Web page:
Shang­hai is un­like any other city in the eastern part of the world. Home to ap­prox­i­mately 30 mil­lion peo­ple, it is a con­stantly chang­ing en­vi­ron­ment, where much of the pop­u­la­tion is com­pet­ing to make money, es­pe­cially the city’s restau­ra­teurs. Emilia Shi,

Hospitality News Middle East - - CONTENTS - den­

When it comes to lo­cal food, vis­i­tors will find de­cent out­lets less than 100 me­ters away, ir­re­spec­tive of their lo­ca­tion. The num­ber of small, in­de­pen­dent stores in Shang­hai, oth­er­wise known as mom and pop shops, is vast, equal­ing, if not ex­ceed­ing, New York City’s of­fer­ings. Some es­ti­mates sug­gest the num­ber could even be dou­ble that found in the Big Ap­ple. This is a ma­jor plus, as lo­cal Chi­nese food re­mains pop­u­lar with Shang­hai’s cit­i­zens, and these mom and pop shops gen­er­ally serve the best qual­ity cui­sine for the price. The list of places with name recog­ni­tion serv­ing great Chi­nese food and fa­vored by locals in­cludes The Grandma’s, known for its Hangzhou style food, and Jesse, which is a Shang­hai orig­i­nal, fa­mous for its Xiefen potato soup and Shaox­ing wine-mar­i­nated crab. Shang­hai locals are also huge lovers of cray­fish, so much so that there is an en­tire street, named Shoun­ing Rd, with noth­ing but cray­fish restau­rants on it.

In­ter­na­tional food to fit any mood

Many Chi­nese peo­ple have a neg­a­tive opin­ion of Western-style food, view­ing much of it as too sweet or fat­ten­ing. How­ever, for the more ad­ven­tur­ous locals and the tourists mak­ing their way through Shang­hai, there are plenty of great Western-style restau­rants to choose from, in­clud­ing both chains and non-chain out­lets. Lead­ing the way as a des­ti­na­tion fa­mous for show­cas­ing a va­ri­ety of food op­tions from dif­fer­ent cul­tures is the French Con­ces­sion. Don’t be mis­led by the name, how­ever, this must-visit area for food­ies is home to an abun­dance of restau­rants of­fer­ing di­verse cui­sine op­tions, in­clud­ing the fa­mous Cantina Agave (Mex­i­can) and Bella Napoli (Ital­ian). Shang­hai has also found it­self caught up in a craze for bread in re­cent years, lead­ing to the open­ing of sev­eral ar­ti­san bak­eries, such as the ex­cel­lent Bread, which is also lo­cated in the French Con­ces­sion. Mean­while, in an­other part of the city, Nan­jing Rd has wel­comed some well-known names since the be­gin­ning of the year, in­clud­ing one out­let each for Amer­i­can Bistro chain Hard Rock Café and New York City’s fa­mous Joe’s Pizza.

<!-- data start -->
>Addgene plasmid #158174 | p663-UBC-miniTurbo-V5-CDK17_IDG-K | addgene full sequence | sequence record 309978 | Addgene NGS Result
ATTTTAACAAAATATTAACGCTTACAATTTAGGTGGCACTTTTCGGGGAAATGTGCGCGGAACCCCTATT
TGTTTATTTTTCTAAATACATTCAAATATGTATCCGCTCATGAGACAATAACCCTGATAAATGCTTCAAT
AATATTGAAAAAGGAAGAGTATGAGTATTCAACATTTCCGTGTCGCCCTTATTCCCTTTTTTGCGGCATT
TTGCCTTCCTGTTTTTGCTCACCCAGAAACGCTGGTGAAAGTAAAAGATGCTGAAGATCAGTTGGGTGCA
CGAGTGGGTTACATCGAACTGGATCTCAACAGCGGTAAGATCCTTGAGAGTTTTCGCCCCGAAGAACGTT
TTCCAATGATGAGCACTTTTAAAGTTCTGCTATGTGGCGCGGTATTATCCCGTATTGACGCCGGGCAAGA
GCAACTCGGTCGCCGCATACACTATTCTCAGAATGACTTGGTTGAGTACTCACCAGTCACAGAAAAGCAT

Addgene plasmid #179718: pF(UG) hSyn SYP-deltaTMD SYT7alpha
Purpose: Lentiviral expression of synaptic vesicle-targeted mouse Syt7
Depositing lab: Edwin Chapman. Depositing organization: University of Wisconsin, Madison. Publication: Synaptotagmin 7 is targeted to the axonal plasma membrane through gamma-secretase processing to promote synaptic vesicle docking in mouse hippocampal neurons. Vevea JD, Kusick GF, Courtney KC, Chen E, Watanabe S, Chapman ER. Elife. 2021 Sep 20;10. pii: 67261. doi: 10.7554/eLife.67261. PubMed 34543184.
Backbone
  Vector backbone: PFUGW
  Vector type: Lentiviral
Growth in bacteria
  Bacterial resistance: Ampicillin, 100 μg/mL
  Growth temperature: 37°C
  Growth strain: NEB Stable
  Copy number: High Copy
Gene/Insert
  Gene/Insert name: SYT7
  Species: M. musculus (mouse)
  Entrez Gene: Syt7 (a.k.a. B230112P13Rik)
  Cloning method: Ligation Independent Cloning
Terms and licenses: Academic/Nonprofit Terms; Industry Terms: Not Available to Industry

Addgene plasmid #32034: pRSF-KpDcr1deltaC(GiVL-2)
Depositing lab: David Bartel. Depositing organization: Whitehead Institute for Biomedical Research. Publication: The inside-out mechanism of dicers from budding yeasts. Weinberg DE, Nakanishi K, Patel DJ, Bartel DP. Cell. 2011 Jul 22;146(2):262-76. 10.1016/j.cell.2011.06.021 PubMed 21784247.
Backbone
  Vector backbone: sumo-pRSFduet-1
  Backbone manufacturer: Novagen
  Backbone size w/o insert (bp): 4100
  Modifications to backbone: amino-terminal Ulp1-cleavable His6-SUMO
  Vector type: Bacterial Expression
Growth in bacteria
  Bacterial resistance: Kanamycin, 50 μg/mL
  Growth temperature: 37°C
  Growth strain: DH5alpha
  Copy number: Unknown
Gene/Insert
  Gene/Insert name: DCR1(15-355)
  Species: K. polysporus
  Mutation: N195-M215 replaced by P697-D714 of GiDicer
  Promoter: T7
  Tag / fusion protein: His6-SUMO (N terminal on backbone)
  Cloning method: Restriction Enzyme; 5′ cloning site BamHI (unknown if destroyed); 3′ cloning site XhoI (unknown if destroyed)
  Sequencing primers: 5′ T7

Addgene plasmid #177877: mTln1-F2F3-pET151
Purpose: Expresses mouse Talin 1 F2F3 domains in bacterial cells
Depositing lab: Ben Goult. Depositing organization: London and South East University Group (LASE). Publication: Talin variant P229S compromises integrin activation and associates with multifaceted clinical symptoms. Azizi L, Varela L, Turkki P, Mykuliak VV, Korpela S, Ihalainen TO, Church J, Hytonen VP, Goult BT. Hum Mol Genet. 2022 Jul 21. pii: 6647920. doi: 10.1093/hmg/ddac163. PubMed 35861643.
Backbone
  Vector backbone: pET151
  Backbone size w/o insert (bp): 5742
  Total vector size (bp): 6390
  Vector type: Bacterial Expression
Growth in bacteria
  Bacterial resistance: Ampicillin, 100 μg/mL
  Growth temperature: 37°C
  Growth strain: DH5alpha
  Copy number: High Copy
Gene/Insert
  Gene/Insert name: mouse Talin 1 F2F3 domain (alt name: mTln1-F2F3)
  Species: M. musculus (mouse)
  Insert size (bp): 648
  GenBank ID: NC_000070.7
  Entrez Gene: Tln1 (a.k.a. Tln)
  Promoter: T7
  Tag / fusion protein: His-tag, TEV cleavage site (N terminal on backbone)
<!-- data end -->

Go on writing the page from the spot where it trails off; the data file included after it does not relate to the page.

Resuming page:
Tech­nol­ogy halts brick and mor­tar re­tail

While the food in­dus­try in Shang­hai might be boom­ing, the news has not been so good for the re­tail sec­tor, which is bear­ing the brunt of the rise and rise of de­liv­ery apps.

On­line or­der­ing has taken the city by storm

In Shang­hai, cus­tomers can or­der any­thing they fancy through a va­ri­ety of apps, like Taobao - which is sim­i­lar to Ama­zon - and, the go-to food de­liv­ery app that de­liv­ers from al­most any busi­ness sell­ing

food and drink. Much of the time, these apps will waive de­liv­ery fees in a bid to se­cure re­peat busi­ness. The phi­los­o­phy among locals is, why leave the house when ev­ery­thing can be de­liv­ered free of charge? This mas­sive rise in us­ing the in­ter­net to buy goods and ser­vices has forced many busi­nesses in Shang­hai to make their prod­ucts avail­able on­line or face clo­sure from a lack of both rev­enue and foot­fall. Many smaller malls and stores have shut down dur­ing the last five years, hav­ing failed to adapt and change. How­ever, an­other new trend that is tak­ing Shang­hai and wider China by storm could help to stem the flow some­what.

Share­bike is a move­ment, which en­cour­ages peo­ple liv­ing in and vis­it­ing China to get around its cities by hop­ping on a bike for a small fee. Un­der the sys­tem, the cy­cles are eas­ily ac­ces­si­ble, lined up along most streets and col­or­coded by op­er­a­tor. Users can un­lock the bike via smart­phone, with fees rang­ing from be­tween one and five yuan (USD 0.08 – 0.15) for half an hour’s use, sig­nif­i­cantly cheaper than trav­el­ing on the metro (four yuan) or by taxi (20 – 40 yuan). Once done rid­ing, users can drop off the bike and re­lock it. Two firms have the lion’s share (70 per­cent) of the Share­bike busi­ness: Ofo, whose cy­cles are yel­low, and Mo­bike (or­ange). Given cy­cling’s health ben­e­fits and suit­abil­ity for city life, along­side Share­bike’s af­ford­abil­ity, the sys­tem may well help ef­forts to re­vive re­tail foot­fall.

A call for new ho­tels

When it comes to the city’s ho­tel busi­ness, the hottest new thing is the Shang­hai Dis­ney Re­sort, which opened in June 2016 and serves the trade­mark Dis­ney­land Park. The re­sort cur­rently con­sists of two ho­tels - the Shang­hai Dis­ney­land Ho­tel and the Toy Story Ho­tel - of­fer­ing 420 and 800 rooms re­spec­tively. Lo­cated near the new Dis­ney­town, an area within the con­fines of the re­sort that has ex­ten­sive re­tail shop­ping, din­ing and en­ter­tain­ment fa­cil­i­ties, both ho­tels are ex­tremely pop­u­lar and usu­ally booked up well in ad­vance. Plans to build two more parks within the re­sort are in the pipe­line, which will pave the way for many more ho­tels.